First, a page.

LDP proposal tweaks wording for ‘attack’ on enemy facilities

Yomiuri Shimbun file photo
The Liberal Democratic Party headquarters in Chiyoda Ward, Tokyo

A Liberal Democratic Party commission has proposed changing the phrase to describe Japan’s ability to destroy missile launch bases and other enemy facilities for self-defense from the current “capability to attack enemy bases” to “capability to conduct counterattacks,” The Yomiuri Shimbun has learned.

This change reflects concerns that the original expression could be interpreted as a “preemptive strike,” which could run counter to international law.

The targets of such counterstrikes would not be limited to missile bases, but would also include the other country’s “command and control functions,” such as a command center directing the attack.

The LDP’s Research Commission on Security, headed by former Defense Minister Itsunori Onodera, broadly agreed Thursday on proposals for the National Security Strategy and two other key documents the government plans to revise at the end of the year.

The commission’s proposal specified that Japan should, within the scope of exclusively defense-oriented policies, “possess the capability to conduct counterattacks against an armed attack on our nation, including a ballistic missile attack.”

The proposal also touched on the fact that member nations of the North Atlantic Treaty Organization (NATO) have the common target of spending at least 2% of gross domestic product on defense outlays. The commission stated that Japan should aim to achieve the “necessary” budget level for “fundamentally strengthening” the nation’s defense capability “within five years.”

The current security strategy, which was formulated in 2013, set out the importance of enhancing bilateral relations with Russia. However, in light of Russia’s invasion of Ukraine, the proposal changed position and described Moscow as “a realistic threat.”

Of the three documents, the proposal also called for the National Defense Program Guidelines to be renamed as the “national defense strategy,” and the Medium Term Defense Program as the “defense program.”

The LDP plans to soon formally approve the proposals and submit them to the government.

‘Straightforward’ expression

The proposal to change to the expression “capability to conduct counterattacks” reflected a judgment that it was necessary to clearly differentiate between such a capability and a preemptive strike that would run counter to international law.

“Japan does not wish to preemptively attack another nation,” Onodera said after the commission’s meeting Thursday. “Using the word ‘counterattack’ was the most straightforward way we could express this.”

Komeito, the LDP’s coalition partner, has been strongly pressing for the phrase to be changed, mainly due to concern that “capability to attack enemy bases” could be misunderstood as a capability for a preemptive strike. The commission considered various alternatives, such as “capability to conduct counterattacks for self-defense,” “defense in areas outside Japanese territory,” and “capability to launch counterattacks against missiles.” However, commission members failed to unanimously agree on any of these options for reasons including the difficulty of settling on a suitable English equivalent.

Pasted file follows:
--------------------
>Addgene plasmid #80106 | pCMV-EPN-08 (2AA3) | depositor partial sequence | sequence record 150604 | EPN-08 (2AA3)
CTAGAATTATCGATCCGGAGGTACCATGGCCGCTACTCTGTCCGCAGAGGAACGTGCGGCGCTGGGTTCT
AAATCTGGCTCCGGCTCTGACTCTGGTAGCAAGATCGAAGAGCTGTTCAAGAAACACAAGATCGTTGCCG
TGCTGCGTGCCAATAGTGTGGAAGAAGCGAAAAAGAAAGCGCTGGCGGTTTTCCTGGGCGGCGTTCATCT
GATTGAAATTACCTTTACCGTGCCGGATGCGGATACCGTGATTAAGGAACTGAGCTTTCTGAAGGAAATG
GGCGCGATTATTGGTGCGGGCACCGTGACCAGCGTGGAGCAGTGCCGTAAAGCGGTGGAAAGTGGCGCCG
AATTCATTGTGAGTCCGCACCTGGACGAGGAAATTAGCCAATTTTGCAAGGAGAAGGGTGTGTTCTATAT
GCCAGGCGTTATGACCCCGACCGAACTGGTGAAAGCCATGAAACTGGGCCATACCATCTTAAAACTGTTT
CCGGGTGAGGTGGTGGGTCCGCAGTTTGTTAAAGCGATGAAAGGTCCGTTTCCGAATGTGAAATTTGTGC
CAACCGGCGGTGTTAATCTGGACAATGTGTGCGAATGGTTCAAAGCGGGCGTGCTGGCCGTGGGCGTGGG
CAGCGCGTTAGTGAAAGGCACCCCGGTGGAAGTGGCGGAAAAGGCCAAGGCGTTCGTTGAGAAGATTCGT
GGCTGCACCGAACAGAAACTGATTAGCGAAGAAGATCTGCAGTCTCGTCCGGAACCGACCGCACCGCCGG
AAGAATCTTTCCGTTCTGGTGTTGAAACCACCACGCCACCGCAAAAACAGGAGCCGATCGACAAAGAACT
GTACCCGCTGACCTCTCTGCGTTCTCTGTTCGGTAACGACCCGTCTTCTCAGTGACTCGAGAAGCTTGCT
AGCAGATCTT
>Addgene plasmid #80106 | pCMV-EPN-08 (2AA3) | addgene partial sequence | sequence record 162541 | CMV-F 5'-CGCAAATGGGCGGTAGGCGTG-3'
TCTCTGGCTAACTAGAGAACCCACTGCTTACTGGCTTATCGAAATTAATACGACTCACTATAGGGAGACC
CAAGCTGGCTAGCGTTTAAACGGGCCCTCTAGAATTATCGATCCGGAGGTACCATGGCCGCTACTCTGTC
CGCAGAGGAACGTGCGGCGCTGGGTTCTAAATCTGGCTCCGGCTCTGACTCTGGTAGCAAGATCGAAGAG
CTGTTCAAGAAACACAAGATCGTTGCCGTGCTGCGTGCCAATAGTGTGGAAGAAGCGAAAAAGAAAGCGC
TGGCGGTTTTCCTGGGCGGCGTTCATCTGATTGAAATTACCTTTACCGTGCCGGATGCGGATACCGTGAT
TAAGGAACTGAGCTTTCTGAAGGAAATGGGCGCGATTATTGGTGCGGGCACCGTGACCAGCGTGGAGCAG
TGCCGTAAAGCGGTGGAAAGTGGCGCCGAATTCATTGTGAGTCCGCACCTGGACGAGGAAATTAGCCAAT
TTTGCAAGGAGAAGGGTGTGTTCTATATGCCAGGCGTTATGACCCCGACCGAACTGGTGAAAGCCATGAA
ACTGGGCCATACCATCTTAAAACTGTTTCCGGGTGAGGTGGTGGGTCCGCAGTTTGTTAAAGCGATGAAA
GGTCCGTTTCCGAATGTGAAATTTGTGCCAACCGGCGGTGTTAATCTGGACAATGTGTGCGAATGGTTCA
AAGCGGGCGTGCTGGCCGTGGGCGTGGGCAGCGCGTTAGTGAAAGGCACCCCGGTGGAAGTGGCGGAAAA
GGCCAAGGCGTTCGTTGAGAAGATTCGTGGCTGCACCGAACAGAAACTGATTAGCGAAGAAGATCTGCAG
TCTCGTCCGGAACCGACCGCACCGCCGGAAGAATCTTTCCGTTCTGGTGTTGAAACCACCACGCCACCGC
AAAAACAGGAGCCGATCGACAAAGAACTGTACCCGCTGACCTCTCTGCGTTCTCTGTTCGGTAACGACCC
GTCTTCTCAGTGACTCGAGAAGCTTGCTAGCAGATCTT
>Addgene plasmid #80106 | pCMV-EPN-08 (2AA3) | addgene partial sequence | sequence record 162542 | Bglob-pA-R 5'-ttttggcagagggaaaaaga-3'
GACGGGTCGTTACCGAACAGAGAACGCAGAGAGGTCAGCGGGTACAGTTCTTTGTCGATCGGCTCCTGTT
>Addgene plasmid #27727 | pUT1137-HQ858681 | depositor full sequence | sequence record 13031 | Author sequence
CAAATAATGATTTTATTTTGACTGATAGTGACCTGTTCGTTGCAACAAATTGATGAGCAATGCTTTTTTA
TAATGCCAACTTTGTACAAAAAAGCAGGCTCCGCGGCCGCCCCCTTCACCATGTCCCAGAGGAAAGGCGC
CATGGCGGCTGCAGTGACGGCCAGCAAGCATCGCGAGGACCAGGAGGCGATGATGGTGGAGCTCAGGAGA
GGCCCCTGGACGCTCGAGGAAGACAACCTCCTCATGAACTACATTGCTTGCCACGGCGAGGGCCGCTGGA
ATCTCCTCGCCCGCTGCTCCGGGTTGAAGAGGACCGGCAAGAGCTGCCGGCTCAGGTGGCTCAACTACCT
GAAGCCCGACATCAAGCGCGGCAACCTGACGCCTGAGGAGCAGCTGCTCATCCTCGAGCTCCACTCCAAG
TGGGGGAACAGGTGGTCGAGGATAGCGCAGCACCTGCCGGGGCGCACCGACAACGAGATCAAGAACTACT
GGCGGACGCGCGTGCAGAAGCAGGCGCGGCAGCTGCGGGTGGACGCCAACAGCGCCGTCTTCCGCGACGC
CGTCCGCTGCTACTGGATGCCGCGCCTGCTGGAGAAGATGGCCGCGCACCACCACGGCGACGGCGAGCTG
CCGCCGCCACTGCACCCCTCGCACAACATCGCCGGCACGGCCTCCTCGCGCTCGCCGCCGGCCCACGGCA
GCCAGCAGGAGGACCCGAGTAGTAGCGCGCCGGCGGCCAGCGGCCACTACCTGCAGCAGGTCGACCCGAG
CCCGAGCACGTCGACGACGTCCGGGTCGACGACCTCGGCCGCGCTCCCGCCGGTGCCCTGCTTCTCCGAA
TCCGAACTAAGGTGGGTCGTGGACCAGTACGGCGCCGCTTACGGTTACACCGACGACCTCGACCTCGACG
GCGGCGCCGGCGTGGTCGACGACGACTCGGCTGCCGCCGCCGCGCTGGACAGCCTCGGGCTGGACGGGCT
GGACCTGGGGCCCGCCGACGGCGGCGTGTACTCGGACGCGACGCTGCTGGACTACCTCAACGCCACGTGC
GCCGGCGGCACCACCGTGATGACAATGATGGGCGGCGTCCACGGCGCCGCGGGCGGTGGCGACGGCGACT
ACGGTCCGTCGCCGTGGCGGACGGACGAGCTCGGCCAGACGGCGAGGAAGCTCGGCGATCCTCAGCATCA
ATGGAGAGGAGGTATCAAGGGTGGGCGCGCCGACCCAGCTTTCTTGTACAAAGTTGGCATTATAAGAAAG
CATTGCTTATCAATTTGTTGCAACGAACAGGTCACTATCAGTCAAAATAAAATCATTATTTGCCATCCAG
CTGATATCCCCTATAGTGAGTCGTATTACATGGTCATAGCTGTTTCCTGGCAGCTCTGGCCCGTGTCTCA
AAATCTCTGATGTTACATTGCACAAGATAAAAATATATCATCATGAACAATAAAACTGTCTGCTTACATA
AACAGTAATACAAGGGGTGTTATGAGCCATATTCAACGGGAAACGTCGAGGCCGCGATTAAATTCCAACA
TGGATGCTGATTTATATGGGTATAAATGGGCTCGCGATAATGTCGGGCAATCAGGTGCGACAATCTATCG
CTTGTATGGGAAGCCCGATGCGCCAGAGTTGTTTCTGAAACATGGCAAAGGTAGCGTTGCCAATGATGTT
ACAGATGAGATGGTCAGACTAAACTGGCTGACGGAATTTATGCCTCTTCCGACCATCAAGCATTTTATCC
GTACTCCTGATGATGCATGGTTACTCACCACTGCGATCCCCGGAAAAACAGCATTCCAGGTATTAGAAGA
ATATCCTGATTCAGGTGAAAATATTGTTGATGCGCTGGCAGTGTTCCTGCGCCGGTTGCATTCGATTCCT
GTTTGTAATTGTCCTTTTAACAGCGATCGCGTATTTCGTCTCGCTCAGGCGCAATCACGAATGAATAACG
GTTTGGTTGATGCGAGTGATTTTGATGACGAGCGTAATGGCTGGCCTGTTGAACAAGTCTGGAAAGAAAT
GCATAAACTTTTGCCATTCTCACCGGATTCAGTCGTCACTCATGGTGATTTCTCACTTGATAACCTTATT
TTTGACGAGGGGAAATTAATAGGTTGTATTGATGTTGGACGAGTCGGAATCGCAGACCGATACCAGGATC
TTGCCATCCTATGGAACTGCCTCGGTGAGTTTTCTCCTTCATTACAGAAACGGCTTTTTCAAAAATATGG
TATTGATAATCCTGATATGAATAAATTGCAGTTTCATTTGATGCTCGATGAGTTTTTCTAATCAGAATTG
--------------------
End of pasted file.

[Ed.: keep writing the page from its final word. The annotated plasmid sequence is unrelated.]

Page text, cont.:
In a proposal compiled in 2017, the LDP used the wording “capability to launch counterstrikes against enemy bases.” But in recent years, North Korea has repeatedly fired ballistic missiles from transporter erector launcher vehicles and even from submarines. Therefore, the target of any counterattack might not be restricted to a base. So the commission settled on the most concise expression that covered these options.

Some LDP members, alarmed by Russia’s invasion of Ukraine, supported stipulating that Japan should aim to spend at least 2% of GDP on defense, as NATO members do. Germany also has unveiled a plan to swiftly increase defense spending to more than 2% of GDP.

During the draft stage, the proposal suggested that Japan “aim to achieve a similar budget level within five years,” which would establish the concept of the nation spending 2% of its GDP on defense within that period. However, this idea received some pushback, with one former defense minister stating that Japan “should spend at a level within its means.”

Ultimately, the proposal opted for the vague expression of achieving the “necessary” budget level “within five years.”

Defense spending in this fiscal year’s budget accounted for about 1% of GDP. Raising the figure to 2% would inflate Japan’s defense budget to more than ¥10 trillion.